Liberty Media’s Ross Brawn has admitted that he is left feeling rather surprised at how engine manufacturers have reacted to the proposals made by the sport’s new owners for the 2021 engine regulations that were announced a fortnight ago.
While the proposals only outlined the direction that the firm and FIA wants to take the sport from 2021, the manufacturers were not best pleased.
While Honda chose not to say anything openly — undoubtedly cursing their decision to enter the sport in the first place — Mercedes, Renault and Ferrari were quick to make their displeasure known, with the Italian company even threatening to leave the sport.
For those of you not aware of what the proposal entailed, the governing body is looking to make the sport more competitive and reduce costs involved, with a focus on making the 2021 engines less complicated and cheaper, among other things.
Contrary to their expectations, Mercedes and Renault have claimed that the cost involved will actually increase, especially as until 2021 the manufacturers will need to run two programmes, Ferrari has expressed that the preposterous idea of standard parts will compromise its DNA.
F1 technical boss Ross Brawn said that his surprise came mainly by how cold the response was, given the fact that it was just an initial proposal where nothing is set in stone.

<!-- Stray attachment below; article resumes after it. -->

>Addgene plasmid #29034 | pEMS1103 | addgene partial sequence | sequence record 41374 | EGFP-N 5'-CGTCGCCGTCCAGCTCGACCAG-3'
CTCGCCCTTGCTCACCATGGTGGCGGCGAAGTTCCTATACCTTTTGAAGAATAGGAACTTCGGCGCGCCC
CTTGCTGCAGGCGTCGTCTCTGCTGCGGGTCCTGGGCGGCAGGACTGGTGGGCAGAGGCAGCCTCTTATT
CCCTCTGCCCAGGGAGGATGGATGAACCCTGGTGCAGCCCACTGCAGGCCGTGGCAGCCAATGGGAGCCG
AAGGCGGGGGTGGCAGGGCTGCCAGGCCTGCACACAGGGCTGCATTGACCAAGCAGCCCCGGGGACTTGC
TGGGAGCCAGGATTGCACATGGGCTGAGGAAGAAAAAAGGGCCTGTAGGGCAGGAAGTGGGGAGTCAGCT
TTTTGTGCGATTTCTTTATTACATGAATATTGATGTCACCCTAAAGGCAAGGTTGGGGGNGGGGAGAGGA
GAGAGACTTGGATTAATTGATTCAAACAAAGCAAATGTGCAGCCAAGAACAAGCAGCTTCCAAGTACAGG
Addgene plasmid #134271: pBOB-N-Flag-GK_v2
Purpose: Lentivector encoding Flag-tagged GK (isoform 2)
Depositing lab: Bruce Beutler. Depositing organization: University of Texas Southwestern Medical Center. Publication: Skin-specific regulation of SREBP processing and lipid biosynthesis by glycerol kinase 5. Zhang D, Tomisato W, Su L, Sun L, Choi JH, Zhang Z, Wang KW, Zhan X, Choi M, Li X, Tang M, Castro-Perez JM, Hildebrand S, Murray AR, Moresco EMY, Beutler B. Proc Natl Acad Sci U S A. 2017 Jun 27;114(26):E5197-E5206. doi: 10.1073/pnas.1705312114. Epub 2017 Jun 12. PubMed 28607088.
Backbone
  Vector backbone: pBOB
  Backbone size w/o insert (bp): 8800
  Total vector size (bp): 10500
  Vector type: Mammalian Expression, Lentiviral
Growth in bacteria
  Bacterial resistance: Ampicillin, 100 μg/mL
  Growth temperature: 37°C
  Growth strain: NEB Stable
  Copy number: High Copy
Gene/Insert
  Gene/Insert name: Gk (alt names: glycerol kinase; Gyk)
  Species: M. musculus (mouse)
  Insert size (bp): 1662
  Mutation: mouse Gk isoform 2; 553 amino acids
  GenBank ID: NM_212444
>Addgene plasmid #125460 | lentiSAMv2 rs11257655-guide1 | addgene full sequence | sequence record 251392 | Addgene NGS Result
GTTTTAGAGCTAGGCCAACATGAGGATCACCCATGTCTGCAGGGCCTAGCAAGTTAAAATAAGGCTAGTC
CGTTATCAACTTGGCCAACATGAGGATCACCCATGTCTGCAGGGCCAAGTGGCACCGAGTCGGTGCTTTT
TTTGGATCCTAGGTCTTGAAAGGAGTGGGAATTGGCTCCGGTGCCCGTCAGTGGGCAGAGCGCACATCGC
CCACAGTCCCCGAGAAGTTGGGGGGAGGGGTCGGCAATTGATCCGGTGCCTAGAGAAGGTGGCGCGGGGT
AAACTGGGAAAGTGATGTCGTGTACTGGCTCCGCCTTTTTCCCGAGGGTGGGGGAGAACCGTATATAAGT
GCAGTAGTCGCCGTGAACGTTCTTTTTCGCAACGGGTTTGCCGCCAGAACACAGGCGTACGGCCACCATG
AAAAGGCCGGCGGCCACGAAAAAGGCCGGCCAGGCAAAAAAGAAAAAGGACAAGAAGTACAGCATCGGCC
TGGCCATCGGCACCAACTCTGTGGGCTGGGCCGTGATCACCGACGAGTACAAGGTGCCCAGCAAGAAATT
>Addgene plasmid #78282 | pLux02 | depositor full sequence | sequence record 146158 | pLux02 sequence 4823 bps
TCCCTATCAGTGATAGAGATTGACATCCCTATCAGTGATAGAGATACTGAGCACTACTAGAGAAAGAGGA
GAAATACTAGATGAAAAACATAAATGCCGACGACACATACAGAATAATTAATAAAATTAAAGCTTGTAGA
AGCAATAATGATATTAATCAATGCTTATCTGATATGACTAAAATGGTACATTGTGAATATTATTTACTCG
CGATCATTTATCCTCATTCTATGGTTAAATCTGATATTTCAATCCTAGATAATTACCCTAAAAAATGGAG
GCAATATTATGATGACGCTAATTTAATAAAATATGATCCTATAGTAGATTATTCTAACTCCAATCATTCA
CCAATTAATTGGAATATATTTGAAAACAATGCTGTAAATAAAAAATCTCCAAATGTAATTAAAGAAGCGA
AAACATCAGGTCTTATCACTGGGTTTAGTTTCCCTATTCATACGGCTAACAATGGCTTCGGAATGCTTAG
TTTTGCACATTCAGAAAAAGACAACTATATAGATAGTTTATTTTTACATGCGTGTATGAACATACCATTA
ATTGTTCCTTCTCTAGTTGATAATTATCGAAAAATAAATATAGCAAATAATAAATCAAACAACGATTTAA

“Reflecting on it, maybe we could have presented it differently,” he admitted, according to BBC Sport. “But I didn’t anticipate the response to be as strong as it was.
“We’ve had another meeting since then and I made that comment,” he revealed. “If that is the thing people are most upset about, then I apologise. But let’s not lose sight of what we are trying to do. If they were uncomfortable with the way it was presented, it wasn’t intended that way.
“The current engine is an incredible piece of engineering but it’s not a great racing engine,” he said.
“It is very expensive, it doesn’t make any noise, it has componentry that in order to control the number of uses is creating grid penalties that make a farce of F1, there are big differentials of performance between the competitors and we are never going to get anyone else to come in and make engines.”
While he conceded that the proposal was just the initial plan, he asked the teams to bring their own plans to the table.
He did, however, insist that the teams must keep in fact that they abide by the aim of making the engines, cheaper, less complicated, more noisy, hybrid, road relevant, able to be used by the driver at their full potential all the time and use certain standard components.
“If a manufacturer can demonstrate that there is a better way of doing it than what has been proposed, i.e. it is cheaper, it is more appealing to the fans, it is something that a new supplier could engage with; any of those factors, then why not?
“We are not wedded to specific solutions. We think with the expertise that we’ve got and the work we’ve done, these are the solutions that can work. If somebody suggests another solution that they think will achieve the same objective, we are not going to say no.”